Greek Marxists vs. The IMF

July 2, 2015

With the failure of the Greek government to make a scheduled payment to the International Monetary Fund (IMF), we have moved from high drama to low farce. The Marxists who are running the show in Athens have scored a first: Greece is the first so-called advanced economy to miss an IMF payment in the Fund's 71-year history.

It was all so predictable. The Marxists in Athens did what Marxists do: They ramped up the rhetoric. Yes, the IMF became a "criminal syndicate," certainly not the type of organization that the current Greek government would dare to pay.

As for the IMF, it drew a line in the sand after realizing that it had been way too lenient and generous with Greece. Under normal conditions, the IMF is supposed to be limited to lending up to 200 percent of a country's quota (each country's capital contribution made to the IMF) in a single year, and 600 percent in cumulative total. However, under the IMF's "exceptional access" policy there are, in principle, virtually no limits on lending. For example, the loan made to Greece in May 2010 was worth an astounding 3,208 percent of Greece's quota -- by far the highest percentage recorded for a loan made to any member country.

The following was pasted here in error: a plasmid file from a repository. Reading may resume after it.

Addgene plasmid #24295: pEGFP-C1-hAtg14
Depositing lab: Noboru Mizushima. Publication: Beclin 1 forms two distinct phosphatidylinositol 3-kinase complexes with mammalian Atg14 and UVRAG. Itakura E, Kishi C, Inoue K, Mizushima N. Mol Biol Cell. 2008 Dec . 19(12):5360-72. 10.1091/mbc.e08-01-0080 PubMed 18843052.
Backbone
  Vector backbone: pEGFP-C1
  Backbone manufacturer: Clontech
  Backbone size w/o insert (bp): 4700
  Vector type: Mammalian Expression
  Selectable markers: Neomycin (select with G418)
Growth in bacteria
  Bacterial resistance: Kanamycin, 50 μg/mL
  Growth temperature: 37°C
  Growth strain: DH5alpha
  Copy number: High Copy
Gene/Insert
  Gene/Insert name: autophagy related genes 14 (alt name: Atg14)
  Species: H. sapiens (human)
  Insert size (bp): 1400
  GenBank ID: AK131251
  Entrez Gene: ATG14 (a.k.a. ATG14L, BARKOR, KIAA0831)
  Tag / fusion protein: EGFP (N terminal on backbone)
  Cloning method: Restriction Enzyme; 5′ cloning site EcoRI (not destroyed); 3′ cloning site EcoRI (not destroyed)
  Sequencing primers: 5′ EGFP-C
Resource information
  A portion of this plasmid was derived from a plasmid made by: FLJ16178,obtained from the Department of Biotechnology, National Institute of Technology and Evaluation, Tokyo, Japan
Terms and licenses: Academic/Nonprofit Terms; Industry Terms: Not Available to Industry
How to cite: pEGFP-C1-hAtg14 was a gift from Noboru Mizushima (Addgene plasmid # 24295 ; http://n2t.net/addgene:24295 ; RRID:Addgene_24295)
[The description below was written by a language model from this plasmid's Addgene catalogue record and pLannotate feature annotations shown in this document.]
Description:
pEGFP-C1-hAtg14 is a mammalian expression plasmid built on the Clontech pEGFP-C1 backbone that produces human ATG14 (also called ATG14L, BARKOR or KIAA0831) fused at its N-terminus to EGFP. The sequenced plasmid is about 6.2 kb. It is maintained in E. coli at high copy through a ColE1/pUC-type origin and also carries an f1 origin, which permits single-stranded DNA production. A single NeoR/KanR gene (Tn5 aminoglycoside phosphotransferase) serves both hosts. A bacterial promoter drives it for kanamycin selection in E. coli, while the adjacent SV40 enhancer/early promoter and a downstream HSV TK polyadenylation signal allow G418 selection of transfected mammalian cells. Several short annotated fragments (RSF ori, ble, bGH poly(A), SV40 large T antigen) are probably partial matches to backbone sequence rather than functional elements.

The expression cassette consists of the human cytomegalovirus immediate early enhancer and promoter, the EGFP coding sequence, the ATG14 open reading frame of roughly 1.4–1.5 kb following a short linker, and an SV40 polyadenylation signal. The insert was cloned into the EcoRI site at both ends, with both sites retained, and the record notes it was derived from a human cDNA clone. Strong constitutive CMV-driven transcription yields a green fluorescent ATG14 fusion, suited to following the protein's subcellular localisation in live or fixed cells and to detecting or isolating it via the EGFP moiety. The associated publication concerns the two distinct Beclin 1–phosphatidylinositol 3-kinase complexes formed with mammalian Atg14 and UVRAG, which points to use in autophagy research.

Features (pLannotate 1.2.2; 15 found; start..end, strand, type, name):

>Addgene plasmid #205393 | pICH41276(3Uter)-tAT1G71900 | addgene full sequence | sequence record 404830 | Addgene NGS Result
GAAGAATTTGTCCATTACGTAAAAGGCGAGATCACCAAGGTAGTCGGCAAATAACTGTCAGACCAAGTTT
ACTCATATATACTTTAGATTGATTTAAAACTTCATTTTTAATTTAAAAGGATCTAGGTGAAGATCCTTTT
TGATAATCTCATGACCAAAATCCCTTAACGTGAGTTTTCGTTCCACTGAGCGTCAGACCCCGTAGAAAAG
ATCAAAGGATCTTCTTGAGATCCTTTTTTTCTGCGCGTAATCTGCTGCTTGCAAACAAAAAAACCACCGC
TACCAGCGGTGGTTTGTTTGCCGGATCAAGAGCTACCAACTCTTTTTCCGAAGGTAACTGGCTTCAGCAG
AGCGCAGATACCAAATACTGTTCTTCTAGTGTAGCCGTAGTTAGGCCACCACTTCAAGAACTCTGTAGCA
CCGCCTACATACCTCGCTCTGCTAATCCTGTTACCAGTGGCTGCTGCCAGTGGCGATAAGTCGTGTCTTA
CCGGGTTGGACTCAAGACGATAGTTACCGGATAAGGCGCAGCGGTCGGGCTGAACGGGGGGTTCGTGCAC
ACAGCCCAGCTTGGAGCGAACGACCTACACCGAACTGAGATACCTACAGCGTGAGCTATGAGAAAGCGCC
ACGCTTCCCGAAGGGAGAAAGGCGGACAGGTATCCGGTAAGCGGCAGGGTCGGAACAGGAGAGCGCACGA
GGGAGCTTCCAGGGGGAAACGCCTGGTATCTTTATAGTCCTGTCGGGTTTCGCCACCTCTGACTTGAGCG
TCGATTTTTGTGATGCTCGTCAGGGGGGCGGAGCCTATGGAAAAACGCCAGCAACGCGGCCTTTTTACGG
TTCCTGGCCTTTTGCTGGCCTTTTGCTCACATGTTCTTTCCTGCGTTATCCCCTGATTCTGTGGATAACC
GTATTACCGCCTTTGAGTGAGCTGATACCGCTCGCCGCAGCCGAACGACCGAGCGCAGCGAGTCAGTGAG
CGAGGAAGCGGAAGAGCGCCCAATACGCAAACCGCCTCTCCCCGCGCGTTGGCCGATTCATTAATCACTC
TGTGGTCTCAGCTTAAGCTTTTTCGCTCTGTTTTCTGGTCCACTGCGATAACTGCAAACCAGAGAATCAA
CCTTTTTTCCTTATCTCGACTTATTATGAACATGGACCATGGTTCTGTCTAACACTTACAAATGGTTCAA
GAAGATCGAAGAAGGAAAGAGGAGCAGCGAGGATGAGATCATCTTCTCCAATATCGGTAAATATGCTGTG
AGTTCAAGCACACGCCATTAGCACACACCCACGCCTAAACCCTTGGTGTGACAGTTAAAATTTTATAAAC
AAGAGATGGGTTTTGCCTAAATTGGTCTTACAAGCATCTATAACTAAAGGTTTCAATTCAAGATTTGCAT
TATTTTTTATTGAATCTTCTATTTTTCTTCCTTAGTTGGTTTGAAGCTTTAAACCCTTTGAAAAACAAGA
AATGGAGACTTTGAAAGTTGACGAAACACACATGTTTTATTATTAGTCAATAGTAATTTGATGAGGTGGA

So the high drama of the past few months had to end in a farce -- and it has.


Steve H. Hanke is a Professor of Applied Economics at The Johns Hopkins University in Baltimore and a Senior Fellow at the Cato Institute in Washington, D.C. You can follow him on Twitter: @Steve_Hanke

Most silver is produced as a byproduct of copper, gold, lead and zinc refining.